The 1970s were a turbulent and transformative decade for Cape Town. The city found itself at the epicenter of racial tension, socio-political upheaval, and economic shifts. The socio-political climate was dominated by the iron grip of the apartheid regime. In 1976, the Soweto Uprising in Johannesburg ignited widespread protests across South Africa, including Cape Town. This youth-led resistance, primarily against the forced introduction of Afrikaans as a medium of instruction in black schools, marked a significant turning point and resulted in global condemnation of the apartheid government.

Amid these tumultuous circumstances, District Six, a culturally diverse area within the city, underwent forced removals after the government’s declaration of it as a “white area”. The inhabitants of District Six, predominantly of colored and Indian origin, were forcibly relocated to the Cape Flats, forever altering both the cultural and physical landscape of the city.

Despite the oppressive climate, the 1970s in Cape Town also bore witness to remarkable displays of resistance and unity. Community organizations and anti-apartheid groups became increasingly vocal, asserting their rights and challenging the status quo. They conducted secret meetings, organized peaceful protests, and circulated underground literature, thereby keeping the spirit of resistance alive and vibrant.

The 1970s was also an era of vibrant cultural expression and creativity. Musicians, poets, writers, and visual artists used their art to critique and resist the oppressive regime. Jazz music, particularly Cape Jazz — a unique blend of American Jazz and indigenous South African rhythms — mirrored the city’s multicultural identity and the socio-political tensions of the time.

In the realm of education, the University of Cape Town continued to serve as a beacon of intellectual resistance. Student movements became stronger and more organized, leading peaceful protests and challenging the government’s racial policies. The university also remained a sanctuary for free thought and academic excellence amidst the pervasive oppression.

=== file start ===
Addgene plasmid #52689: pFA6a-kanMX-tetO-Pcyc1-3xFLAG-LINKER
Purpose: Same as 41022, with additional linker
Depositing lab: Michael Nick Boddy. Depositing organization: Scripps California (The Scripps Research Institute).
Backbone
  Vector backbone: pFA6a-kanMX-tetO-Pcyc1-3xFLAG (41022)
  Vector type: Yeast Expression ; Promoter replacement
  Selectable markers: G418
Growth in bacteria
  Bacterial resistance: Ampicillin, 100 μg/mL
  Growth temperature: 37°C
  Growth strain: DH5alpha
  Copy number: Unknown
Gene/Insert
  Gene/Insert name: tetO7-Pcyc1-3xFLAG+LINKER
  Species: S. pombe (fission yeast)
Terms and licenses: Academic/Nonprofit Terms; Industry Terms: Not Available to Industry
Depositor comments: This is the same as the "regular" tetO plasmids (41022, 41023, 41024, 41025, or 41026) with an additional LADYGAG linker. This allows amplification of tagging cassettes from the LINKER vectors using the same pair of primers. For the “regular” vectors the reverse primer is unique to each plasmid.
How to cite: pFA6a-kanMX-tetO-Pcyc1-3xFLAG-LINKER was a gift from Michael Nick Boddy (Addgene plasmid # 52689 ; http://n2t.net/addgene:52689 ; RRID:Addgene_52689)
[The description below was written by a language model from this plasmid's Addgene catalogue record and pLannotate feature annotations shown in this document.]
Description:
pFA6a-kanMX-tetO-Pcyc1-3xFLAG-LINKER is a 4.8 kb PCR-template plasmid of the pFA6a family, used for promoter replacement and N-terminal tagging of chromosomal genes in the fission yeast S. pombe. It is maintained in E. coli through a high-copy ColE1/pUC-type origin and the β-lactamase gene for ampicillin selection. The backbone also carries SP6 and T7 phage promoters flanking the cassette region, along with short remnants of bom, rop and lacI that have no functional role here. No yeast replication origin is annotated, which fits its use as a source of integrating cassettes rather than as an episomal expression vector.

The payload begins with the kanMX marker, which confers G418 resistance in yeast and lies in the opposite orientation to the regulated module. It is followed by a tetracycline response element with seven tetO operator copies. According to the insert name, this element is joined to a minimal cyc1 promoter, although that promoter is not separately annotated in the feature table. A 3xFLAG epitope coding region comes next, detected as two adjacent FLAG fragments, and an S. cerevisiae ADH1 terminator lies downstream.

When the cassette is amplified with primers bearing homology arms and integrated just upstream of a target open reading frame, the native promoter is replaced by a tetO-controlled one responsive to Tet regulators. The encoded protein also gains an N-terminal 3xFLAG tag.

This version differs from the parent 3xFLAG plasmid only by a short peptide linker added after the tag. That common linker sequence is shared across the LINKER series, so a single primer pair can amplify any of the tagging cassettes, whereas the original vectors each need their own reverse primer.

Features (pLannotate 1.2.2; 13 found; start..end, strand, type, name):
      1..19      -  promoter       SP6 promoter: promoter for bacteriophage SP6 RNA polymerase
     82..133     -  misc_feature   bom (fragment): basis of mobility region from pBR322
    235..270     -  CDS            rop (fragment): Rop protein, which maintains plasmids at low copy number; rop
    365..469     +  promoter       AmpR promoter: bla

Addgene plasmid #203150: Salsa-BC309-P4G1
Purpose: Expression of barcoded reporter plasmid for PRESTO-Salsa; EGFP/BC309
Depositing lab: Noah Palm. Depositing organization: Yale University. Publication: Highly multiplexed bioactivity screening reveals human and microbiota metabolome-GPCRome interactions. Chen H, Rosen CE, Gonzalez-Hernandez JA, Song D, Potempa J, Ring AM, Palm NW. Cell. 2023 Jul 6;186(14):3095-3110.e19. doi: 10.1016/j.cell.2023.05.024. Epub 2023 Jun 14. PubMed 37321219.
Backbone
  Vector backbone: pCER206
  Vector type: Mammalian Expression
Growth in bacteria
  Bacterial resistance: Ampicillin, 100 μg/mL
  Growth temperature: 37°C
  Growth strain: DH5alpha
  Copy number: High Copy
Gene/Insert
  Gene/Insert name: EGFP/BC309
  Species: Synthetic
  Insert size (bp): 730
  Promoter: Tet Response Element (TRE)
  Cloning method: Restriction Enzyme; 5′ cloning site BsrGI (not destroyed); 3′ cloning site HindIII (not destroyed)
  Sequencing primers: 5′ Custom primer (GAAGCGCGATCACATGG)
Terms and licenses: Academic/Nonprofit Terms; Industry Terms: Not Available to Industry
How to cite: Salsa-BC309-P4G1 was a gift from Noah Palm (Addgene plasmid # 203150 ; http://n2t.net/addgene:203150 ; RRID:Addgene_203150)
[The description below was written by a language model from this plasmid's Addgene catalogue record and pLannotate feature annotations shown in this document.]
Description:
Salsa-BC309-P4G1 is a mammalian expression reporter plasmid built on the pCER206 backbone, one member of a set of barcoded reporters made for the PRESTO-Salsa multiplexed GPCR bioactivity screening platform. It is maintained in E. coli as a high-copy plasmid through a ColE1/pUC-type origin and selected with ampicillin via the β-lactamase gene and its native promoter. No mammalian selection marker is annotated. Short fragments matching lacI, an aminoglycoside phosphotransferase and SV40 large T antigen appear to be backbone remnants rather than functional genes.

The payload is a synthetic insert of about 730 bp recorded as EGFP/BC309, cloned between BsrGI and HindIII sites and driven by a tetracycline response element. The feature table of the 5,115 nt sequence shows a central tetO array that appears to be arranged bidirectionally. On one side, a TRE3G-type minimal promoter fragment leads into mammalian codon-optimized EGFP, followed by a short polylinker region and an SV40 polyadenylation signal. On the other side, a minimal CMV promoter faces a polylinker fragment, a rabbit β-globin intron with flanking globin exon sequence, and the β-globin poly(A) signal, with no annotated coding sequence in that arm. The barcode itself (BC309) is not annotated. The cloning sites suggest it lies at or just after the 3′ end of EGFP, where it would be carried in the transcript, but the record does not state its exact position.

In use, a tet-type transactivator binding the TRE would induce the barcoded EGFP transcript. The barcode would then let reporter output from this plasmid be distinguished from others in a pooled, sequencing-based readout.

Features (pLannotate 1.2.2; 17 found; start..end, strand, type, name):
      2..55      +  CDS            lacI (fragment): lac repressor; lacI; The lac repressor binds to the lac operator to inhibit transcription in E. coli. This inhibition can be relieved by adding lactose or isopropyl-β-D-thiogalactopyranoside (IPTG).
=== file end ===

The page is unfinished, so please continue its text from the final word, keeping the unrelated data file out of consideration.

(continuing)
The decade also saw an interesting shift in Cape Town’s architectural landscape. Modernist architecture began to make its mark, with iconic structures like the Mutual Heights Building reflecting changing aesthetic sensibilities. While some of these developments echoed the regime’s aspirations, they also paved the way for a unique blend of architectural styles in Cape Town.

#7 Adderley street, 1971. Decorated for the 10th anniversary of the Republic.

#22 A view of Cape Town Bay, South Africa in the 1970’s.

#23 A panoramic view of Devil’s Peak, Cape Town, 1970s

#49 Parliament street, 1978. In the background the Golden Acre building is taking shape.

#54 The Original Crown Bar on the corner Adderley and Waterkant streets, 1971.

#59 Cafe district six on the corner of College and Cambridge Streets, 1970.

#60 Strand street, 1974. On the left, Electricity House where the Cape Sun Hotel is now.

#67 Schotsche Kloof, 1971. Play park bordered by Onder-Jordaan and Orphan streets.

#73 New car ad, 1977. The new Ford Granada in the Heerengracht during rush hour.

#74 Rotunda Hotel Camps Bay 1970. The Riviera Lounge was a popular venue in this hotel that has since been changed to the present day Bay Hotel.

#88 The Plein street area. The Hat Centre is having a sale, 1971

#94 City centre 1974. The Old Mutual Centre site being readied (between Woolworths and Garlicks) as well as Shell House on the site of the Metro cinema.

#108 14 Keerom Street and the one with the flagpoles is 16 Keerom Street which used to be the Netherlands Club now both are a restaurant.

#121 Breda Court, Mill street, 1972. This block of flats on the corner of Mill and Breda streets was possibly one of the first block of flats built in C.T. as Flats, not tenements.

#126 Adderley street, 1979. Entrance to the underground Mall.

#131 Putt-Putt 1974. At Green point next to the Round Table little Blue train.


Kevin Clark is a historian and writer who is passionate about sharing the stories and significance behind historical photos. He loves to explore hidden histories and cultural contexts behind the images, providing a unique insight into the past.